Inside the world’s biggest agile software project disaster
With millions down the drain, is it really fair to blame the IT squad for the UK governments recent agile misadventures?
In theory, it was a good idea – using a smart new methodology to unravel a legacy of bureaucratic tangles. In reality, execution of the world’s largest agile software project has been less than impressive.
By developing its flagship Universal Credit (UC) digital project – an initiative designed to merge six separate benefits strands into one – using agile principles, the UK Department for Work and Pensions (DWP) hoped to decisively lay the ghosts of past DWP-backed digital projects to bed.
Unfortunately, a report by the National Audit Office (NAO) has demonstrated that the UK government’s IT gremlins remain in rude health, with £34 million of new IT assets to date written off by the DWP on this project alone. Moreover, the report states that the project has failed to deliver its rollout targets, and that the DWP is now unsure how much of its current IT will be viable for a national rollout – all pretty damning indictments for an initiative that was supposed to be demonstrating the merits of the Agile Framework for central UK government systems.
Perhaps one of the most biggest errors for implementing an agile approach highlighted by the NAO is the failure of the DWP to define how it would monitor progress or document decisions and the need to integrate the new systems with existing IT, procured and managed assuming the traditional ‘waterfall’ approach.
Agile,which relies on small teams working at speed to develop software on an iterative basis, is ultimately dependent on successful management to bring the honeycomb clusters of projects to fruition in a timely way and make sure that things are ticking over as they should in individual teams. Whilst in theory the agile framework should allow for rapid response to issues as they develop, without someone to oversee these changes or provide effective direction, progress cannot be made. The DWP had a large number of teams involved in the UC effort, each with different priorities and objectives. All it would take was one problematic team for synchronisation of the whole project to be compromised.
On top of that, this was the first time that agile had ever been applied to a mass immense infrastructure project, one that was, from the outset, held by large contracts to fixed terms with large suppliers – a contradiction to the entire agile concept.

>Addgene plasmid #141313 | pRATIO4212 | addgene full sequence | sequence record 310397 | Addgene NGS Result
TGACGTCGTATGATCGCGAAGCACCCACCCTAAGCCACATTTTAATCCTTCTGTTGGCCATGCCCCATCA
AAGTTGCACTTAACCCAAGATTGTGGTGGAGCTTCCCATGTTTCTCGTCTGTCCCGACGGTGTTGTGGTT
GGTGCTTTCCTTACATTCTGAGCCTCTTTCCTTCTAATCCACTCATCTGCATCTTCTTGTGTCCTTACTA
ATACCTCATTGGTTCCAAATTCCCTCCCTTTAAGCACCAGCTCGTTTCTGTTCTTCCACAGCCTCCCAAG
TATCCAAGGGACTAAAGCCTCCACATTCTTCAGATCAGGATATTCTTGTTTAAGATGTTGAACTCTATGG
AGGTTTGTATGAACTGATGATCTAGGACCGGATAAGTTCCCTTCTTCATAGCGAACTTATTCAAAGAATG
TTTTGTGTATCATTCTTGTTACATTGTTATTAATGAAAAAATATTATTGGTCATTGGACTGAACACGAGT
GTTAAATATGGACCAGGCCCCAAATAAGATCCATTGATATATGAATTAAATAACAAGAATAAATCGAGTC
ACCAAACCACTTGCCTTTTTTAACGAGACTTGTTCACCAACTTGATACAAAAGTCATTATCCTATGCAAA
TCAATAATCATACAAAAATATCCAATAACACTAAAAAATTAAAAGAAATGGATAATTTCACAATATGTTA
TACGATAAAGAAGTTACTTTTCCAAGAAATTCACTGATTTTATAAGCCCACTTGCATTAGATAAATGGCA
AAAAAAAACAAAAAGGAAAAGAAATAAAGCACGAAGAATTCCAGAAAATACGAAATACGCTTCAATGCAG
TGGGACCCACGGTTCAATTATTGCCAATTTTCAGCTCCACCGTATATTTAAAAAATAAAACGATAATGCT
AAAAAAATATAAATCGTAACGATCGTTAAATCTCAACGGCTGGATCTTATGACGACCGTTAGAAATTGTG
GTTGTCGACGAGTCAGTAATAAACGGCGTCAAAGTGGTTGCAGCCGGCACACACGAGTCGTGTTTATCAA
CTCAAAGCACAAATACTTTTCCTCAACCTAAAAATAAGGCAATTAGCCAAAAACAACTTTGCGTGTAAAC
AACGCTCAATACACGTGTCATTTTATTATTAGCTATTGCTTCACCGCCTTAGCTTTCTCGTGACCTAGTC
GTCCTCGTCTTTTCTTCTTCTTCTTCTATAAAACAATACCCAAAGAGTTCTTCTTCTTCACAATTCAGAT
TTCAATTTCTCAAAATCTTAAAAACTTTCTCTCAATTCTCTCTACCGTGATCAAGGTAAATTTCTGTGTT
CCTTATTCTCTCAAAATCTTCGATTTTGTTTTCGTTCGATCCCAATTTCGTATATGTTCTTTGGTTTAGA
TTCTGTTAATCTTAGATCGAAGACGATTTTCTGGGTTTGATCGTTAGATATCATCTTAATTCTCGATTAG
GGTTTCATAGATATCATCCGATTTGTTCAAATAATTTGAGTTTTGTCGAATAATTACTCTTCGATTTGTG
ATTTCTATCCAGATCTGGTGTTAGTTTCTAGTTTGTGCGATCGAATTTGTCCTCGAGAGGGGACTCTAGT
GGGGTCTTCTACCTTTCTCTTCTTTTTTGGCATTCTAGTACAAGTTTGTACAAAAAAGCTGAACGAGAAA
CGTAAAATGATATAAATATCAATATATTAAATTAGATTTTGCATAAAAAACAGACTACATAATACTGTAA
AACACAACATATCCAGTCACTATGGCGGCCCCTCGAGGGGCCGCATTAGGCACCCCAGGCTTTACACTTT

Ultimately, in spite of the bluster centering on IT failings, the real thorn in the DWP’s UC digital initiative is “weak management, ineffective control and poor governance”. The overseers of the project were never really open to adopting the cognitive shift from the traditional waterfall mentality that would have enabled the agile methodology to properly take effect.
IT to blame?
This morning, Secretary for Work and Pensions Iain Duncan Smith was doing his best to pin the blame on the IT teams involved in the project, painting himself as the one lumped with the job of cobbling the botched affair back into something salvageable. However, there were warning flags appearing way before any development had even taken place – even as the DWP did their best to paint a positive spin on the situation.
The DWP’s ‘fortress’ mentality and ‘good news reporting’ culture is also something that the NAO has heavily criticised, and a quick glance at the UC digital implementation strategy date provides plenty of examples. For instance; back in September 2012, a spokesman for the DWP told Computer Weekly that things were all on track, saying that because the IT system was being built part-by-part on an agile basis, as well as bringing in existing systems, “It is being built and tested on time and on budget.” This optimism-laden missive was announced just one month after the project was ‘re-set’, something that has only come to light this week.
The UC programme is now being piloted in Greater Manchester at a single job centre, where 1,000 claimants draw benefits. In theory, this should steer the scheme closer to the agile principles, allowing developers to work on a pared-down trial and error approach, and taking on the challenge of creating lots of complex systems a step at a time.
Whilst UK government isn’t the first hierarchical entity to underestimate how difficult a complete overhaul of developmental systems can be to implement, it certainly will be interesting to see if this very public chastening will give it the incentive it needs to do everything it can to effect the sea change necessary for a truly agile system to ever take hold.